WASHINGTON — Republicans continued Tuesday to block Senate efforts to begin formal debate on the most sweeping overhaul of the nation's financial regulatory system since the Great Depression, as political sniping turned uglier and more partisan.
Democratic leaders were happy to cast Republicans as allies of Wall Street because of their obstruction of the measure, while Republicans insisted that they were delaying the bill to ensure that taxpayers won't have to finance any more bailouts. Both sides were posturing with an eye on November's congressional elections.
Still, at the same time, Senate negotiators continued cordial private talks aimed at reaching a bipartisan deal.
"We have made considerable progress in the last several days," said Sen. Richard Shelby of Alabama, the top Republican on the Senate Banking Committee. He and Banking Committee Chairman Christopher Dodd, D-Conn., continued private talks.
Publicly, Democrats spent a second day futilely trying to crack Republican solidarity in opposition to beginning formal debate on the bill, written largely by Democrats. In a replay of Monday, the 57-41 vote fell three votes short of allowing the Senate to proceed to formal debate, which would include considering amendments.
However, the Senate has been debating the bill informally all week and will continue to, though amendments won't be considered until the Republican blockade is overcome. Test votes to break the blockade could take a toll on the private talks, though, because they spotlight partisan division and could make compromise more difficult.
"I do not understand the strategy of forcing these divisive votes," said Sen. Susan Collins, R-Maine, a moderate whose support probably will be needed for a bipartisan majority. "It's very strange to hear both sides say important negotiations are continuing, and then keep taking these votes."
When she was asked whether the drumbeat of votes could erode bipartisan cooperation, she said, "It doesn't help it."
Shelby said the two sides had found some common ground on how to deal with troubled financial institutions, though he wouldn't provide details.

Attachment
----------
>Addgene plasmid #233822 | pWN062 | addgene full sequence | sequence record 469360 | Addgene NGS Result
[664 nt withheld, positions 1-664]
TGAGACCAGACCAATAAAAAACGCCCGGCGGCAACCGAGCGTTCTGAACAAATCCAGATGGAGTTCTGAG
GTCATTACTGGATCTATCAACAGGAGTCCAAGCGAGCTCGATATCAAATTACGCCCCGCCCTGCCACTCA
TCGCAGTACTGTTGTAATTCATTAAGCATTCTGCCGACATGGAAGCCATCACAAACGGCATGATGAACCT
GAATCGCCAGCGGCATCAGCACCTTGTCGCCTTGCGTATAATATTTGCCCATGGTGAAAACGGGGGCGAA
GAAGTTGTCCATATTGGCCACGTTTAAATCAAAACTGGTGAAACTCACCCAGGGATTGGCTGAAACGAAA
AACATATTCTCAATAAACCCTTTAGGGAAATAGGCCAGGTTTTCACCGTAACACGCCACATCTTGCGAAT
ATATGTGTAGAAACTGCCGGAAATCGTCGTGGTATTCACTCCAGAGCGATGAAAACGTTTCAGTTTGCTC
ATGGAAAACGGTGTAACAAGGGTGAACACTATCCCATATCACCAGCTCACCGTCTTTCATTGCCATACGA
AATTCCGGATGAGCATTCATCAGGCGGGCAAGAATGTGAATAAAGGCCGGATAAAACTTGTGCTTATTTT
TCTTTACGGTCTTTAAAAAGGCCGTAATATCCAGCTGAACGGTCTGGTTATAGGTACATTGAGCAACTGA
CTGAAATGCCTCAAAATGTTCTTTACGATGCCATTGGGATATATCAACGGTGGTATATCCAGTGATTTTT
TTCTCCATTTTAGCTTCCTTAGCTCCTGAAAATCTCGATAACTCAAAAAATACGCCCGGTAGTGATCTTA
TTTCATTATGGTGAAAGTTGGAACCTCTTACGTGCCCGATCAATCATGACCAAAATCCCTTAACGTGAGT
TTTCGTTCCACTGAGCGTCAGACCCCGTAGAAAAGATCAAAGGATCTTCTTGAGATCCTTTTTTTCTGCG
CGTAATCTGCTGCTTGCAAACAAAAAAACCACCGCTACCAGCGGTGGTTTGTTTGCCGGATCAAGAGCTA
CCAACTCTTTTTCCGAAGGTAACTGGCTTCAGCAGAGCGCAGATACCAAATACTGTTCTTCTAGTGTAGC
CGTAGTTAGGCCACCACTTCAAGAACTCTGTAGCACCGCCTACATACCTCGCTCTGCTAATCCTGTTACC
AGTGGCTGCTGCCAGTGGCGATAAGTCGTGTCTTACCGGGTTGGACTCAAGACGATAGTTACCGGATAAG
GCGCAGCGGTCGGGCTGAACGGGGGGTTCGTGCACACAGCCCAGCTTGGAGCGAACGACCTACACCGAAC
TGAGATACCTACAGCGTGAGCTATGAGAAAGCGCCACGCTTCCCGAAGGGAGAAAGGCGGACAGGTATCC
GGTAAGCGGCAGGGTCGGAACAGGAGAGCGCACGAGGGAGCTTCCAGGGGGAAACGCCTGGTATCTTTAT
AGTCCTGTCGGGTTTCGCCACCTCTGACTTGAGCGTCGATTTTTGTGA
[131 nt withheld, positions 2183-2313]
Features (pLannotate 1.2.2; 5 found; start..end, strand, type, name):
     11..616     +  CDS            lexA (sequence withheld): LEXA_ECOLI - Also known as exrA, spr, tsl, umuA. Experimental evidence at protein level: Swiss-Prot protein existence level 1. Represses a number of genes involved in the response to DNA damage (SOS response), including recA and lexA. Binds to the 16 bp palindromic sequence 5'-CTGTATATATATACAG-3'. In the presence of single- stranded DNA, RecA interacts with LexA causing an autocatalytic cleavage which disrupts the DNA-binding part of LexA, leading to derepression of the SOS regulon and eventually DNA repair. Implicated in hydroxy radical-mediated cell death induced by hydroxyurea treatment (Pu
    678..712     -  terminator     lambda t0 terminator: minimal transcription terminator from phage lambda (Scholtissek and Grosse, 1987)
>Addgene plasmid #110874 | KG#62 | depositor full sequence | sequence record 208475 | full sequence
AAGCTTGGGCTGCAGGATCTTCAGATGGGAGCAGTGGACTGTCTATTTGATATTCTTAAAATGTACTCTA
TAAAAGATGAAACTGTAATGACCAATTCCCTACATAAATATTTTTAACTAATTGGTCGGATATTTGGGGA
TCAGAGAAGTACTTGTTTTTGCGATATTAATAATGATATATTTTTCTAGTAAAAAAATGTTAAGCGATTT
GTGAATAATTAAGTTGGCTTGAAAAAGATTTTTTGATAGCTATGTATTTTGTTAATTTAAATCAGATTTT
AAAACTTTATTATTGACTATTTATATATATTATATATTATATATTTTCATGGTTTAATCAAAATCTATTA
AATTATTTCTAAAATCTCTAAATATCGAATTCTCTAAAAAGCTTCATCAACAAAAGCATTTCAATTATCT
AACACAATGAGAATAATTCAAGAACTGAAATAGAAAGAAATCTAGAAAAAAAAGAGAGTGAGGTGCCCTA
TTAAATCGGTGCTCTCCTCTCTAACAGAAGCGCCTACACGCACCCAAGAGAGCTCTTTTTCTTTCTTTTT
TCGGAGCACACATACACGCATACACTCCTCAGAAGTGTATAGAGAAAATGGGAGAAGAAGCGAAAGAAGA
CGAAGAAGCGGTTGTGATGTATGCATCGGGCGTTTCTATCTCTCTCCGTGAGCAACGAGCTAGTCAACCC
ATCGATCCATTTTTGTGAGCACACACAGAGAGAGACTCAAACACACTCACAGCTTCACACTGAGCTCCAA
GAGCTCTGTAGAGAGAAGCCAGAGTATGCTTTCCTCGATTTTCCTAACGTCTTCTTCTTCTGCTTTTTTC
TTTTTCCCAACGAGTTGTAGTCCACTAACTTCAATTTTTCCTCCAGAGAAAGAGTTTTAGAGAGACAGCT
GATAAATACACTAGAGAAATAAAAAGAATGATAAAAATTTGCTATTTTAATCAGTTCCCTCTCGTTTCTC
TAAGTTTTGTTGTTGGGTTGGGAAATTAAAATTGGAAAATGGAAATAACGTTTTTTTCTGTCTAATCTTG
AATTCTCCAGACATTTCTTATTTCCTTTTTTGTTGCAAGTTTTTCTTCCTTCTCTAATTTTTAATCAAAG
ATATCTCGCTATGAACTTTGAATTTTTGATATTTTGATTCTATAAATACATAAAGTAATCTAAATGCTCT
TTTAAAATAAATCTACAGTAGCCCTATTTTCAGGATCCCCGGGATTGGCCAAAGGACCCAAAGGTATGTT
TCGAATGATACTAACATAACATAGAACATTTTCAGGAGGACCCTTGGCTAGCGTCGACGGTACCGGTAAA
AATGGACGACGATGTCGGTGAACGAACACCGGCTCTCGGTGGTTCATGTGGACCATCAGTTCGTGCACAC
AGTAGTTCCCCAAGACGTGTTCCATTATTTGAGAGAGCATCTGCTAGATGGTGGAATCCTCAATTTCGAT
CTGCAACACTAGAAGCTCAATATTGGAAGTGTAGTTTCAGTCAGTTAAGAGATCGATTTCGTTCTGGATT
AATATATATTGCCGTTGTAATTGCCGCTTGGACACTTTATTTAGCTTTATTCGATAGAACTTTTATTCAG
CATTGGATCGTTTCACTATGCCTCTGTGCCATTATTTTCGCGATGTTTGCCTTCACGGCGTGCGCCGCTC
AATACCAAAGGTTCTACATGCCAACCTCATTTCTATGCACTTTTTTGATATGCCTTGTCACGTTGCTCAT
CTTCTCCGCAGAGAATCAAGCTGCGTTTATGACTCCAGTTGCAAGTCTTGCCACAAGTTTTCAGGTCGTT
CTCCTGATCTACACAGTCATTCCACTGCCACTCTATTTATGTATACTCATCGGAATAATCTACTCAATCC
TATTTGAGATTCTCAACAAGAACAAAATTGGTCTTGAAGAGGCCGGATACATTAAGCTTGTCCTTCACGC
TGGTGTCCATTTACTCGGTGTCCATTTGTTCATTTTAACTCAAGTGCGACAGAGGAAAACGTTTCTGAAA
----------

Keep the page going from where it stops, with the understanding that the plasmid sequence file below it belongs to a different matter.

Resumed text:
The bill would allow the government to move quickly to dissolve ailing companies that pose a risk to the broader economy. Republicans remain concerned that the legislation would make taxpayers liable for breaking up doomed institutions, even though the bill has no bailout provisions. Shelby signaled that he's getting assurances that won't happen.
Republican senators are also worried about a new consumer protection agency and new policies on derivatives, the exotic financial instruments that helped cause the recent recession.
The Democrats' legislation would require big banks to spin off divisions that trade in derivatives and would bar them from proprietary trading of them for their own accounts if they also trade on behalf of clients. Republicans — and some Democrats — think that the bill goes too far.
For consumers, the bill would create an agency to police mortgages, credit cards and other forms of consumer credit. Republicans maintain that the agency's reach would be too broad, and that it would cause smaller businesses to be overburdened with new regulations and to have trouble attracting capital.
Dodd has called such claims an exaggeration and tried to calm concerns.
Shelby wouldn't relent, however.
"The consumer agency part of this bill would be one of the most intrusive and sweeping pieces of legislation this country has ever seen," Shelby said at a news conference. "If they will meet us halfway on that, we can get a bill."
The prevailing public tone was very different from that statement, however, raising questions about whether the political posturing threatens the bipartisan effort.
Senate Majority Leader Harry Reid, D-Nev., painted Republicans as obstructionists beholden to fat cat Wall Street interests.
"It's very clear the American people are demanding two things from us: that we look out for their jobs and we do our jobs," Reid said. "Right now, the Republicans are refusing to do their jobs and certainly not take care of the jobs for the American people."
Republicans fired back, saying that Democrats were forgetting the consumer and small business.
"It is certainly obvious it is a dramatic overreach," said Senate Republican leader Mitch McConnell of Kentucky.
Senate Republican campaign committee Chairman John Cornyn of Texas said that Democrats were signaling that they really didn't want Republican input.
"Democrats are expecting to write the bill all by themselves, just like they did with health care," he said. "If we didn't stick together like this, they'd just ram something through."